The W.K. Kellogg Foundation is donating $4.7 million to eight organizations in New Orleans and two coalitions in Mississippi devoted to uplifting young men and boys of color.
The grants will ensure that men and boys of color are receiving better opportunities for advancement, and will also aid in closing racial disparities in each respective area. The Mississippi coalitions will evenly divide $2 million over the next two years to tackle the school-to-prison pipeline issue.
According to William Buster, Director of the Foundation’s Mississippi and New Orleans programs:
“There’s multiple barriers that face young people in Mississippi,” Buster said to The Huffington Post. “Removing the barrier of disproportionality of school discipline is something that we’ll take off the table and have the opportunity to focus more on things like reading by third grade or math proficiency.”
In 2015, only 51 percent of Black males in the state graduated from high school, making their graduation rate the third lowest in the country. Through a series of research programs, the Kellogg Foundation aims to reduce these numbers and increase educational success.
New Orleans will receive the remaining $2.7 million to be divided among eight organizations geared towards underserved Black males. Over the span of three years, each of the programs will receive between $150,000 and $450,000.
“The cry is that [they] want access to all those economic opportunities that exist in the community that to some degree, the young people feel like is passing over them,” Buster told HuffPost. “And so nobody can argue that New Orleans has been a success recovering, because the recovery hasn’t been even for everybody. Let’s give young people the tools that they need to engage in the economic pathway that they find and do it in a way that others can see it, pilot it and we hope this is something that others will take on after this grant ends.”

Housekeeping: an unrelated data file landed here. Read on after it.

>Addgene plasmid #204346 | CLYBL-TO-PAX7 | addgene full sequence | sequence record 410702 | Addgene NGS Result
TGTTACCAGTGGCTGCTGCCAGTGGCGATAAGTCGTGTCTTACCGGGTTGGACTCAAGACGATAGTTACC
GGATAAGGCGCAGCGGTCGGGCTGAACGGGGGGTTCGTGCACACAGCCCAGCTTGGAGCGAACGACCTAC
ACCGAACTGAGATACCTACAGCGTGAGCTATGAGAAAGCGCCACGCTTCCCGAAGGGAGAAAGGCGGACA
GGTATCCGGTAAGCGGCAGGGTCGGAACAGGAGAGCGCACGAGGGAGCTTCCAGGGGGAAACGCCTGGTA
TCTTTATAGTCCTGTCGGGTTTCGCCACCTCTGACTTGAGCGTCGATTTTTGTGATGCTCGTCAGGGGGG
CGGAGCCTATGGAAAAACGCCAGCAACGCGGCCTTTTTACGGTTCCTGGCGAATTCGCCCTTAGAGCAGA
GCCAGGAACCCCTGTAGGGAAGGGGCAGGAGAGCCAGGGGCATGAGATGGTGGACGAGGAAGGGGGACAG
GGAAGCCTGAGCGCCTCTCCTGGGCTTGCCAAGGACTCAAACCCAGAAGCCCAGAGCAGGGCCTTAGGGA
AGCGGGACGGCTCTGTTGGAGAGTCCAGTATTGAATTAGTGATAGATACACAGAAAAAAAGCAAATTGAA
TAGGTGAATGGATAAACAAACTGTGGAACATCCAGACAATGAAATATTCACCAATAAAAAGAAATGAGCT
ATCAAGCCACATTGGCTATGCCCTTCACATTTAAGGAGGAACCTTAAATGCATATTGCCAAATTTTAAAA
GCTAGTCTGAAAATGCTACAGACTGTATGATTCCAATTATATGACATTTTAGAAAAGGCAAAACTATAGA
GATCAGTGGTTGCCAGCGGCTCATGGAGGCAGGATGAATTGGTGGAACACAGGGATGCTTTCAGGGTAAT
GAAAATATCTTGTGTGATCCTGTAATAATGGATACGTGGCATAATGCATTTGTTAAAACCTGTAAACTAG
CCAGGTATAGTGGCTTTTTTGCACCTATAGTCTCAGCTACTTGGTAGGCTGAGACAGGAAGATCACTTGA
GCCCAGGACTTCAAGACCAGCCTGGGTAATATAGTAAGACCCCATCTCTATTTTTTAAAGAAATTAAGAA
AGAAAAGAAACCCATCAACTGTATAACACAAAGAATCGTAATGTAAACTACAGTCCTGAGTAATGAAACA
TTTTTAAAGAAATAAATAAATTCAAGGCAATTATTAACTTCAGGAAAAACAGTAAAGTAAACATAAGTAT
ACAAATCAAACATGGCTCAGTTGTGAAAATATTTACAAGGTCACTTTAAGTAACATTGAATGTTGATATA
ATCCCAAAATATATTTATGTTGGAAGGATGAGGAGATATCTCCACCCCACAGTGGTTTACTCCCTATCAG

The Kellogg foundation surveyed males ages 15-20 to find out their true needs in accordance to the shortage of resources available to them in New Orleans. The foundation then came up with a 18-month internship programs focusing in areas such as media and culinary art for over 200 males. The grants will allow men of color to experience a range of new endeavors but Buster said that he also wants these changes to shift society’s perception of young men of color.
“They are viewed negatively within society,” Buster told the Post. “There are stereotypes in the media and we believe the best voice for helping people understand their power of advocacy, the asset ability is young people themselves. So we’re supporting them, we gotta work together to learn how to use their voices to learn how to engage the media, to learn how to engage city hall all while learning to hold an internship.”
By developing these opportunities, the young men and boys will gain hands-on exposure to a variety of fields, providing tangible possibilities for them to move past the confines of their environment.